Recently, the Daily Lobo ran an unjustly harsh review of the Cherry Reel Film Festival. Implicit bias was shown in the review, and while not intentional, ultimately the majority of the films we labeled as “disappointments” were made by students of color. This is meant to serve as an explanation of what happened, why it was wrong and how we are working to prevent this from happening again. The film industry is a white-dominated field. In 2019, only 14.4% of the directors of theatrical films were people of color and 91% of studio heads were white, according to Variety. The University of New Mexico and the film and digital arts program are both majority-minority and Cherry Reel is predominantly run by white students.
The Daily Lobo Editorial Board
We, at the Daily Lobo, recently published a review of “Hogwarts Legacy,” the controversial new video game set in the Harry Potter universe. In the process of editing the review, we failed to address the anti-Semitic tropes included in the game’s storyline, which treats the goblins like second-class citizens, according to Forbes. Along with this, we did not properly address the arguments and goals put forward by members and allies of the queer and transgender community who boycotted the game. The game's storyline features goblins as the primary villain. These “goblins” stem from anti-Semitic stereotypes, a commonly-held criticism of the original book series as well.
On Saturday, the Lobo football team eked out a tight, exciting 55-52 victory against the rival Aggies. It was one of the most electrifying games at Dreamstyle Stadium in recent memory. Better still, it was done before a crowd of almost 30,000 people, suggesting that UNM football can be a desirable product for UNM students, alumni and the community. We’d love to be writing a triumphant editorial, touting the comeback of the once-great football program. Instead, Saturday's game was another reminder of the disgraceful and unjust treatment Daily Lobo reporters receive while covering UNM Athletics. In this most recent dust-up, Assistant Athletics Director of Communications Frank Mercogliano felt compelled to message a student and suggest he was endangering his journalism career.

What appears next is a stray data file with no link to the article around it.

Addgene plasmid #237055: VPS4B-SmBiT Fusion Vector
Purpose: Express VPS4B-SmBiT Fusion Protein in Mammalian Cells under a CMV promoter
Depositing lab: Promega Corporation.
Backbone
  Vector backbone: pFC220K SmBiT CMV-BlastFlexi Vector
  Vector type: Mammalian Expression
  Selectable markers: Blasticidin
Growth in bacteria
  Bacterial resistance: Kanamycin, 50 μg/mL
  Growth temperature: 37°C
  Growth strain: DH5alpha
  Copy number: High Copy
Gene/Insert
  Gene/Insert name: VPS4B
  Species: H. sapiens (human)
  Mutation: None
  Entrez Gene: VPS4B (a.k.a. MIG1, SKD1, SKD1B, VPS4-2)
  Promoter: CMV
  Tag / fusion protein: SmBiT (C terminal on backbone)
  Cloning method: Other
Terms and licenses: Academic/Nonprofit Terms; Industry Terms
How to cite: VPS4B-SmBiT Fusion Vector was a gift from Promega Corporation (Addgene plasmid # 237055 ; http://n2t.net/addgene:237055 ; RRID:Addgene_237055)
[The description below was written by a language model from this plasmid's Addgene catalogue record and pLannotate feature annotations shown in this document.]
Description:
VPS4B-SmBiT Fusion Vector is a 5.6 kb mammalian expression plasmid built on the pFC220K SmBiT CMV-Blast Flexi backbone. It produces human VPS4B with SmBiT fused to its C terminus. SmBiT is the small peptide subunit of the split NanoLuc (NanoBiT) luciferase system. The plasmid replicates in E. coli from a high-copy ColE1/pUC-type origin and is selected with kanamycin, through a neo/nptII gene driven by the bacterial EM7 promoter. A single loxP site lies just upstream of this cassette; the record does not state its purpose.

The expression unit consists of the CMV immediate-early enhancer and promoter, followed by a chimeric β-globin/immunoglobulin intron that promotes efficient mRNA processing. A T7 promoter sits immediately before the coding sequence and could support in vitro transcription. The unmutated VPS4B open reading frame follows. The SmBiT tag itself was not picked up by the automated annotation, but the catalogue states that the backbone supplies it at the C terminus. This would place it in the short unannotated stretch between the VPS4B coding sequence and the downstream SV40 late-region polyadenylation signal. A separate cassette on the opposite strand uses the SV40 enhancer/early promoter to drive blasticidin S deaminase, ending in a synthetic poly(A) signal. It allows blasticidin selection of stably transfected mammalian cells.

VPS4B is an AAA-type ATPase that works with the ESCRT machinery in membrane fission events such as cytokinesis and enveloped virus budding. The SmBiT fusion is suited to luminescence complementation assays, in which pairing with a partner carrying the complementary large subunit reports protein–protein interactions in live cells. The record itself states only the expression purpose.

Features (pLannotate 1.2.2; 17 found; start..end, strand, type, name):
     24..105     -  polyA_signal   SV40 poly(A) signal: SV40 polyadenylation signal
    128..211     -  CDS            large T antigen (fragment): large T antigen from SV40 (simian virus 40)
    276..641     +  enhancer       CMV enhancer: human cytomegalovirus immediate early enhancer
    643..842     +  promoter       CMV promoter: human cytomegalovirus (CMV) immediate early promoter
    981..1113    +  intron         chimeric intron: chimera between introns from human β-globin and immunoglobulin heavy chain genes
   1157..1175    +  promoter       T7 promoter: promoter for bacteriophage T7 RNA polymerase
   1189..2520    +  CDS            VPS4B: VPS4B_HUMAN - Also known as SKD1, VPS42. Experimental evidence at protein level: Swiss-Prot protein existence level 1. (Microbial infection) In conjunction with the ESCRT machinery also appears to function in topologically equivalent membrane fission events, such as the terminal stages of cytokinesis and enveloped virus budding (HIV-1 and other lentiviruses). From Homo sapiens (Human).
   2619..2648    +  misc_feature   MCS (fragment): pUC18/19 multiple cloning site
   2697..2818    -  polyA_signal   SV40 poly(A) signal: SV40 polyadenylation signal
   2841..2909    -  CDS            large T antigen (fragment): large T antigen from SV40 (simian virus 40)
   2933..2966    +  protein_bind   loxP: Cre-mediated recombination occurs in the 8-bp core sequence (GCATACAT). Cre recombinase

Last week there were three unrelated demonstrations at the University of New Mexico — each one larger than the last. On Tuesday, the UNM faculty marched to Scholes Hall chanting and using an airhorn. The march followed a meeting discussing the agreement between United Academics of UNM (UA-UNM) and the University to allow a vote on the existence of a faculty union. UNM President Garnett Stokes has promised to honor the outcome of the vote. The group of about 30 faculty dispersed after an hour. On Wednesday, graduate workers walked out in order to advocate for “living wages.” That protest swelled to around 200 people and lasted over two hours. On Friday, hundreds of Albuquerque students walked out of class to bring attention to human-caused climate change. This in conjunction with the worldwide movement, School Strike for Climate.
Last Thursday, five people were killed for doing their job and exercising their first amendment right to publish. The Daily Lobo stands in solidarity with the victims and staff of the Capital Gazette as they grieve during this horrible tragedy.
Few issues divide our nation quite as much as immigration. Nearly every period of American history was accompanied by a wave of migrants, traveling from some far off land in search of new opportunities and a greater quality of life. Whether from China, Ireland or Japan, in each of these periods immigrants have often been the subject of xenophobic acts and legislation.
To say that newspapers are struggling is a dramatic understatement. Newsroom staff numbers are being slashed, subscriptions are dwindling and more publications than ever are moving away from print media, opting to go online instead either because of finances or a shift in culture.
In recent years, a diverse group of UNM students have campaigned to become ASUNM president, a title that brings with it a responsibility of representing the University’s 20,000 plus undergraduate students. Those candidates have prioritized and ran on platforms encompassing a myriad of issues: student safety, accessibility of resources, relieving financial burdens, improving campus facilities.
The recent unveiling of the 2016 Academy Award nominations – which, for the second consecutive year, resulted in zero minorities being represented among the 20 acting spots across four categories – has revived the #OscarsSoWhite hashtag and outcry.